The Culinary Traveler: La Piadina-Italian Bakestone Bread

Sunday March 6, 2016

Niente dice più romagna di questo pane nostro... questo è un simbolo che dice devozione alla nostra terra. G. Pascoli/this bread is a symbol that says devotion to our land

An Italian version of a flour tortilla or Indian chapati, piadine is one of the oldest hearth breads made in the world today.  It hails from the Emilia-Romagna region of northern Italy on the Adriatic Sea, the site of old Etruscan cities, and the most fertile wheat-growing area in the country. This was a staple of the tenant farmer’s diet. It is also one of the basic unleavened flatbreads–just flour, salt, lard, and water, although this food processor version is adapted with a bit of oil, baking powder, and milk for a more tender, manageable dough for the beginning baker. Its all in the hands.

It is baked on discs of fireproof terra cotta clay bakestones known as a testi. You can use a cast iron skillet or griddle. It is served hot off the griddle, cut into 4 appetizer wedges around a mound of whole milk ricotta cheese studded with ripe plum tomato wedges and sprinkled with chopped fresh basil, or like a sandwich, folded around grilled sausage and onions or melting chunks of gorgonzola or fontina Valle d’Aosta and a paper-thin slice of proscuitto or Black Forest ham (in place of more expensive Parma ham).

So many bakers have tackled tortillas and chapati, but not la piadina. It is the same technique and the dough has a similar feel.

Serve as a bread side with with veal stews and braised beef, always freshly made, warm if possible. Bona Fortuna!

Makes 10 breads


  • 3 1/2 cups unbleached all-purpose flour
  • 1/2 cup semolina pasta flour (fine grind for making homemade pasta)
  • 1 teaspoon fine sea salt
  • 1/2 teaspoon baking powder
  • 6 tablespoons melted unsalted butter or extra virgin olive oil
  • 2/3 cup warm water
  • 1/2 cup warm whole milk
  • Olive oil, for brushing griddle
  • Equipment: 10- or 12-inch heavy cast iron frying pan or oval cast iron griddle (one that fits over 2 burners at one time)


In the work bowl of a food processor fitted with the steel blade, combine the flours, salt, and baking powder.  Add the melted butter and combine with a few pulses.  Combine the milk and water in a measuring cup, gradually adding half at first, until the dough comes together into a coarse, moist meal and clears the sides of the bowl.  Do not over mix.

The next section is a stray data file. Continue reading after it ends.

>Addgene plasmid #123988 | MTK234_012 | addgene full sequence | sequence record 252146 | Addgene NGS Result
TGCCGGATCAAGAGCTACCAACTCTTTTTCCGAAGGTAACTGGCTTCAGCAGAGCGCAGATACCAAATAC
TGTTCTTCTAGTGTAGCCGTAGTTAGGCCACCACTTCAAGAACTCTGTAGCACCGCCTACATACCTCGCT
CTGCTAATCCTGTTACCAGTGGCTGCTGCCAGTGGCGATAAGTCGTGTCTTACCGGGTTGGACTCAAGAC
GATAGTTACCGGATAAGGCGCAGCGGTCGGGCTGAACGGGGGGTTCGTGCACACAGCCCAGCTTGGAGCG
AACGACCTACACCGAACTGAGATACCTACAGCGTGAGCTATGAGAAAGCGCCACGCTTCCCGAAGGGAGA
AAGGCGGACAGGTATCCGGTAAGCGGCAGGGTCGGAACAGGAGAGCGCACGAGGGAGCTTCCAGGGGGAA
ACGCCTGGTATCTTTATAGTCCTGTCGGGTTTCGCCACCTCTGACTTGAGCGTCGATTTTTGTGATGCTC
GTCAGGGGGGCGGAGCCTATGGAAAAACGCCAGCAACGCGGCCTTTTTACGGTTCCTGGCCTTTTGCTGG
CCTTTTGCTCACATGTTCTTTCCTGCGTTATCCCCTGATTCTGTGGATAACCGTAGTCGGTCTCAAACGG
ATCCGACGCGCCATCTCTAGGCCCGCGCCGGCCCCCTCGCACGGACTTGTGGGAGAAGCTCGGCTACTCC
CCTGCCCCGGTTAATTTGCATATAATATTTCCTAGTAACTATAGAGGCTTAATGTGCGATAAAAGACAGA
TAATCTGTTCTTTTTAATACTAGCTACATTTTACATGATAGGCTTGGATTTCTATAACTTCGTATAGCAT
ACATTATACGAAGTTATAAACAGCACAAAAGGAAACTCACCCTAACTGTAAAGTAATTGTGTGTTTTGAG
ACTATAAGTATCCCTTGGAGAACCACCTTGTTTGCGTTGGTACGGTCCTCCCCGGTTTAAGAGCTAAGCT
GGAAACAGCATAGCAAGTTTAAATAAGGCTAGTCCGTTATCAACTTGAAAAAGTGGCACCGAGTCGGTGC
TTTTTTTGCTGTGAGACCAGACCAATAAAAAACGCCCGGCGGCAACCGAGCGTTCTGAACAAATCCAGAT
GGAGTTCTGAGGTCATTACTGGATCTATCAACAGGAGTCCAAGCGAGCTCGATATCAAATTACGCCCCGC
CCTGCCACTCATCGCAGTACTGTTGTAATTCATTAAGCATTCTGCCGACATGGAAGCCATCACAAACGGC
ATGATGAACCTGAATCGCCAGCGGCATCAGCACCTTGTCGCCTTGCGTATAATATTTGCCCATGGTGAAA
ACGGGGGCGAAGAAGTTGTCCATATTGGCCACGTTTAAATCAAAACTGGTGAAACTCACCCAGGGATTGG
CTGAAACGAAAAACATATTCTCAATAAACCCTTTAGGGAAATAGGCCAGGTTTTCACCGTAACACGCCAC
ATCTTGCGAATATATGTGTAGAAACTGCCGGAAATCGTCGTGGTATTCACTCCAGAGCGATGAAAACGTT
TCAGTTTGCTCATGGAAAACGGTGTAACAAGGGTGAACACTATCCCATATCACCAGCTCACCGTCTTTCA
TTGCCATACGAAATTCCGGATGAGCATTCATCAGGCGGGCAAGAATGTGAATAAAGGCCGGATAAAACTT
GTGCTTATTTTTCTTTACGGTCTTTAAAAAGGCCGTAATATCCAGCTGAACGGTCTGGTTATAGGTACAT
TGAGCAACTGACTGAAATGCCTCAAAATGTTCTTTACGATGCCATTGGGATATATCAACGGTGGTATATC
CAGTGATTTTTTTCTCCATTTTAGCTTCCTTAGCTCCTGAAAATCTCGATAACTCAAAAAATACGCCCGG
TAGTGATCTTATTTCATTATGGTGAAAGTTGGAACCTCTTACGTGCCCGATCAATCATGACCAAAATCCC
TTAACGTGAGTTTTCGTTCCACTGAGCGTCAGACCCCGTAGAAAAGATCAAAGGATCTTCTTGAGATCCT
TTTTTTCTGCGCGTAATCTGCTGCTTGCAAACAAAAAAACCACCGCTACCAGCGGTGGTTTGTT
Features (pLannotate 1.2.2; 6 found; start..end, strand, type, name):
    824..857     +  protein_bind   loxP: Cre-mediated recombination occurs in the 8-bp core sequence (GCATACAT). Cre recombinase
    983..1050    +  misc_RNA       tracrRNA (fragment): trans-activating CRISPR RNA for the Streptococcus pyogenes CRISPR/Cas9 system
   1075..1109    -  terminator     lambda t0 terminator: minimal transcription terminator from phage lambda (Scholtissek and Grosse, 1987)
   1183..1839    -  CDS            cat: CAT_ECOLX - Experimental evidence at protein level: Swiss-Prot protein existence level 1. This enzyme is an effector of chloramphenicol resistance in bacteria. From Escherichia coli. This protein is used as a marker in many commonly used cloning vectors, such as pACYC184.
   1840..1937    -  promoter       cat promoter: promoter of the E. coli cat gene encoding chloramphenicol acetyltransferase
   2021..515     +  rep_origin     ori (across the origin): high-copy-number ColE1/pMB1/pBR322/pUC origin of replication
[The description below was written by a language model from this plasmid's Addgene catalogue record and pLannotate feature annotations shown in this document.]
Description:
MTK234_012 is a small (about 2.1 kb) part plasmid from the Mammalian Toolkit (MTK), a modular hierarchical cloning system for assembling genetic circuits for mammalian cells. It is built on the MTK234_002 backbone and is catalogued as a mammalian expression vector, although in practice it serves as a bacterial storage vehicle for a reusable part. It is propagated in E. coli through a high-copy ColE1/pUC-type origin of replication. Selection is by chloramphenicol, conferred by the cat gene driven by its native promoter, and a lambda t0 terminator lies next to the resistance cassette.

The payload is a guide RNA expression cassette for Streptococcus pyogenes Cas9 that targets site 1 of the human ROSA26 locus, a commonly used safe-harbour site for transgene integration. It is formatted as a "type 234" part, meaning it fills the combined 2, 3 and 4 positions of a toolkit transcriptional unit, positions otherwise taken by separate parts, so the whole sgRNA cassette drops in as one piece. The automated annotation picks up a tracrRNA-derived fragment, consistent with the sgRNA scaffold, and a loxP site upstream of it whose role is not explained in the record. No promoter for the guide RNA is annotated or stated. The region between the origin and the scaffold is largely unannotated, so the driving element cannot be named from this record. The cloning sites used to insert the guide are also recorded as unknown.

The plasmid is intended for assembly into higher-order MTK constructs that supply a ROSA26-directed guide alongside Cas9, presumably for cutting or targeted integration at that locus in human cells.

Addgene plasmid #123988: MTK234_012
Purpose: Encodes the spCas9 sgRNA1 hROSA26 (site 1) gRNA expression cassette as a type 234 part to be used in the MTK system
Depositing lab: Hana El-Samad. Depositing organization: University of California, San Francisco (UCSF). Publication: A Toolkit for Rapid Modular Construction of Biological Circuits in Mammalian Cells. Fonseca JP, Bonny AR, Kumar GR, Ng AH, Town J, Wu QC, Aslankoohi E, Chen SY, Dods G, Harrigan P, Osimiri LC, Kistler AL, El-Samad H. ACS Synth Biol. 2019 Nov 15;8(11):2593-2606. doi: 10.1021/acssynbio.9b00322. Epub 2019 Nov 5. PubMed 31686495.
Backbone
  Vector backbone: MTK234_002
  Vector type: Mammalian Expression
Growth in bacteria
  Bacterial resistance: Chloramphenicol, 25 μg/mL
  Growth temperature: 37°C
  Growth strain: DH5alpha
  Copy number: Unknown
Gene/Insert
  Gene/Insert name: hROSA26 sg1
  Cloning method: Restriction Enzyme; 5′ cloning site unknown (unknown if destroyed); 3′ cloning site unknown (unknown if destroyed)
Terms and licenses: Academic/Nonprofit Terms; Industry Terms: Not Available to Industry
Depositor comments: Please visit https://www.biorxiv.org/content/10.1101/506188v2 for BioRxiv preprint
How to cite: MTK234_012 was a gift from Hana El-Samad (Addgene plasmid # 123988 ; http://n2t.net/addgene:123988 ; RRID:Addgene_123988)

portions of dough ready to roll out

Place the dough on a lightly floured work surface and knead until a silky and resilient ball is formed, 1 to 2 minutes.  Leave the dough ball on the work surface, cover with an overturned bowl, and let rest at least 20 to 30 minutes to relax the dough.

photo courtesy of Consorzio Prodottori

Divide the dough into 10 equal portions, each the size of a round plum.  With a rolling pin, roll out each ball into a flat circle about 1/8 inch thick and 8 inches in diameter. Uneven is okay.

Place a 12-inch heavy cast iron frying pan or oval cast iron griddle over medium heat.  Heat until a drop of water dances over the surface and disappears.  Brush the surface very lightly with olive oil before baking each bread.

Place the piadina into the hot pan.  Cook about 60 seconds on the first side.  The bottom surface will have brown blisters, smell a bit burnt, and bubble up.  Turn and cook the other side for another minute until the second side is golden brown.  Slide from the pan with your fingers to remove and place in foil in a 250º oven to keep warm and soft while making the rest of the breads.

onto the hot griddle

Recipe and text copyright Beth Hensperger 2016

Please enjoy the recipe and make it your own. If you copy the recipe and text for internet use, please include my byline and link to my site.